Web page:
Generational Differences of Candidates for Employment Demand Individualized Attention

  By Frank Burtnett  |    Monday October 30, 2023

Category: Columns, Expert Advice, Productivity


EMInfo Reader:  How can recruiting and staffing industry professionals respond effectively to an emerging workforce that is expected to represent the broadest spectrum of people possessing the greatest assortment of ideals, values and interests in history?


Dr. Burtnett: By acknowledging the diversity of the current and future workforce, you have taken the first step in serving the needs of those seeking to enter or change positions in the American workplace. 

There are, however, some other elements of the question that demand attention. Social scientists today will attest to the differences that have come to be identified by Dr. Jill Novak in her research and writing (see reference below). Dr. Novak has identified the following six living generations as displaying the living and lifestyle characteristics that separated them from generations that bother preceded and followed them:


GI Generation


Baby Boomers

Generation X

Generation Y / Millennials

Generation Z


Regardless of the identities that are used to label different age groups, recognition of how time and events can influence people is the first step in providing first-rate services to them. It means that the service provider acknowledges that individuals of varying ages look at the world differently than their parents and grandparents and accept the notion that their children and grandchildren will adopt identities that reflect the times in which they are living.

Recruiters and staffing specialists know better than how most how candidates of varying ages and representing different generations see and approach their careers, occupations, and jobs. Those that recognize and dismiss the belief that “one size can fit all” are likely enjoying the greatest success in their recruiting and staffing work. Allowance for any and all types of individual differences is known to  result in a personalization of the transitional process that will result in a win-win situation.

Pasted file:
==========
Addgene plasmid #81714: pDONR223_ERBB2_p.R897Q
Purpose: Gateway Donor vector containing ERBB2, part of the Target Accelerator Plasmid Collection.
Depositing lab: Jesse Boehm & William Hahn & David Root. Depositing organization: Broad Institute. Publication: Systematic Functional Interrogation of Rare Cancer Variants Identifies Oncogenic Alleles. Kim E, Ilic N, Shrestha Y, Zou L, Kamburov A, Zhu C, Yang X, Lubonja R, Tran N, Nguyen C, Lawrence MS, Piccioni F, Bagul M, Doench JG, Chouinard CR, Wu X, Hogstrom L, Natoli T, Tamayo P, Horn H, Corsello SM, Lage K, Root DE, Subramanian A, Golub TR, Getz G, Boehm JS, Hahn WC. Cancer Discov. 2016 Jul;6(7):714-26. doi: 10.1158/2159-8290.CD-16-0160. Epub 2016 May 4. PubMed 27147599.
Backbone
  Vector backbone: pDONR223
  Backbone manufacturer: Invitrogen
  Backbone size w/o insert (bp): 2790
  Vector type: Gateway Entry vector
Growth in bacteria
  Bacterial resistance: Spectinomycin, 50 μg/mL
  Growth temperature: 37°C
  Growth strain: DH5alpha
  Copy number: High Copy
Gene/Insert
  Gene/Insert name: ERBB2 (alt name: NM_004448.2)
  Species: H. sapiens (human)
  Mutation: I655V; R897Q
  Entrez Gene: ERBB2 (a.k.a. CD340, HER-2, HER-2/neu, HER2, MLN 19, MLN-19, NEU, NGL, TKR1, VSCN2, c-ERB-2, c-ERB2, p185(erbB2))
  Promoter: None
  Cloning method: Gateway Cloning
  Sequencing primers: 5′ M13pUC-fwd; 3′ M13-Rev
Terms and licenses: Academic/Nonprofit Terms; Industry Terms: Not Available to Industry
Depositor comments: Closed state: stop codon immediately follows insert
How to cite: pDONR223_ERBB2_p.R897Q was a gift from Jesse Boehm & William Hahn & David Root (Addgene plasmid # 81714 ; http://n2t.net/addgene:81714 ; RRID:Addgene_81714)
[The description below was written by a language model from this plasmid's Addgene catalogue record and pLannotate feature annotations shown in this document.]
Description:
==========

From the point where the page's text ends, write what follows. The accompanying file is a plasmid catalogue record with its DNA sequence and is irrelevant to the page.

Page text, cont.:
As one example, let’s look at one characteristic that the younger generations appear to value greater than their elders---life work balance. In matters of compensation and benefits, on- or-off site work settings, work calendars, and other employment protocols,  Gen Xers, Yers, and the others comprising the rising workforce members are more desirous of life-work balance than earlier workers. The extent to which recruiters and staffing professionals learn and accommodate such differences will play an important role in how they will build a relationship and benefit from the services you place before them. 

Each generation, using a mix of personal, social, cultural, cognitive, or other influences, has added to the ways individuals view work in their lives and the aspects of work they hope to find when they enter or move about the workplace. Not finding the qualities and characteristics they desire in their current employment may be the reason they become active candidates for job change. The more personal their view of your approach to helping them may become the most important factor in their desire to work with you. 


Bottom line: View every candidate as if she/he was your only candidate!


Note: Readers may wish to examine the generational characteristics that Dr. Jill Novak of Phoenix University and Texas A&M University has assigned to each of the generations that are currently living in America. Her writing can be found at:

The Career Mechanic is a monthly treatment of a career development issue or problem by Frank Burtnett, Ed.D, an educator, counselor, author, and consultant.